We have eroded not only the good will of the post-9-11 days but also any residual appreciation from the countries we supported during the Cold War. This is due to several actions taken by the Bush administration, including pulling out of the Kyoto Protocol (environment), refusing to take part in the International Criminal Court (rule of law), and pulling out of the Anti-Ballistic Missile Treaty (arms control). The prisoner abuse scandal at Abu Ghraib and the continuing controversy over the detainees in Guantanamo also sullied the image of America.
Collectively, these actions have sent an unequivocal message: The U.S. does not want to be a collaborative partner. That is the policy we have been “selling” through our actions, which speak the loudest of all.
Floyd goes through a laundry list of the sorts of things needed to reverse these depressing developments. His analysis is spot on, and his prescription is extremely sensible – and highly unlikely to be followed until the Bush administration has decamped Washington.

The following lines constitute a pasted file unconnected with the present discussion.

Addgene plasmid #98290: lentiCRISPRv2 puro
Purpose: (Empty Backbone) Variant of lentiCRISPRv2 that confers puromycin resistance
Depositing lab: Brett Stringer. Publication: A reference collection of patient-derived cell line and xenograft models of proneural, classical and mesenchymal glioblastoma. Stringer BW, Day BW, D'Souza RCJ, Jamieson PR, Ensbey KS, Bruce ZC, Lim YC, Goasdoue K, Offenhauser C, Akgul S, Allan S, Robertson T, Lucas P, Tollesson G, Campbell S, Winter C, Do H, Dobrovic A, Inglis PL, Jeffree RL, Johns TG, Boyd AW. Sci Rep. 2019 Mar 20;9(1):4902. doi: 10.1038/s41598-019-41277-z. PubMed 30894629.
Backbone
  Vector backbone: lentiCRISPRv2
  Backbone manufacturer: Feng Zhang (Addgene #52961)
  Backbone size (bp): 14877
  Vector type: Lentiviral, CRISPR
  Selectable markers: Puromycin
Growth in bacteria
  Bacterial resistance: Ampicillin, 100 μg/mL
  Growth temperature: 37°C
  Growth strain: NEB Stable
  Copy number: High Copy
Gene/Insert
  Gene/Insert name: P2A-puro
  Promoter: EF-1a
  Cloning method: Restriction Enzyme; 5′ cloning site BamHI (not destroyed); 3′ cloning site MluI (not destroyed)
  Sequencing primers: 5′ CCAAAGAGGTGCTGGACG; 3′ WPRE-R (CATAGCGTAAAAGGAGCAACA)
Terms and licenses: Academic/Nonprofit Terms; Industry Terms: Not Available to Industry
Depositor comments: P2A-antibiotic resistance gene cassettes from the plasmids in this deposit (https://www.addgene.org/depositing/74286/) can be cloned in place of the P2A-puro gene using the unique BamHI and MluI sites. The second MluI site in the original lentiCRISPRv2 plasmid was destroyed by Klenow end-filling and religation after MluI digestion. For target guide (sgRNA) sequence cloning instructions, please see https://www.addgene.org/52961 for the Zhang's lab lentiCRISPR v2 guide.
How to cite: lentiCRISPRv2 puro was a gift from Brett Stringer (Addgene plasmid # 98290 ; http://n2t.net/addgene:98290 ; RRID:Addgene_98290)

More from Scott Horton:
Six Questions — October 18, 2014, 8:00 pm
Nathaniel Raymond on CIA interrogation techniques.
Mark Denbeaux on the NCIS cover-up of three “suicides” at Guantánamo Bay Detention Camp
From the June 2014 issue
Percentage increase in the annual number of polio cases in Pakistan since 2005:
A bowl of 4,000-year-old noodles was found in northwestern China; and a spokesman for the Chinese Academy of Sciences said that “this is the earliest empirical evidence of noodles ever found.”
A federal judge sentenced the journalist Barrett Brown to 63 months in prison for sharing a link to information stolen from the private-intelligence firm Stratfor by a hacker in 2011. “Good news!” Brown said in a statement. “They’re now going to send me to investigate the prison-industrial complex.”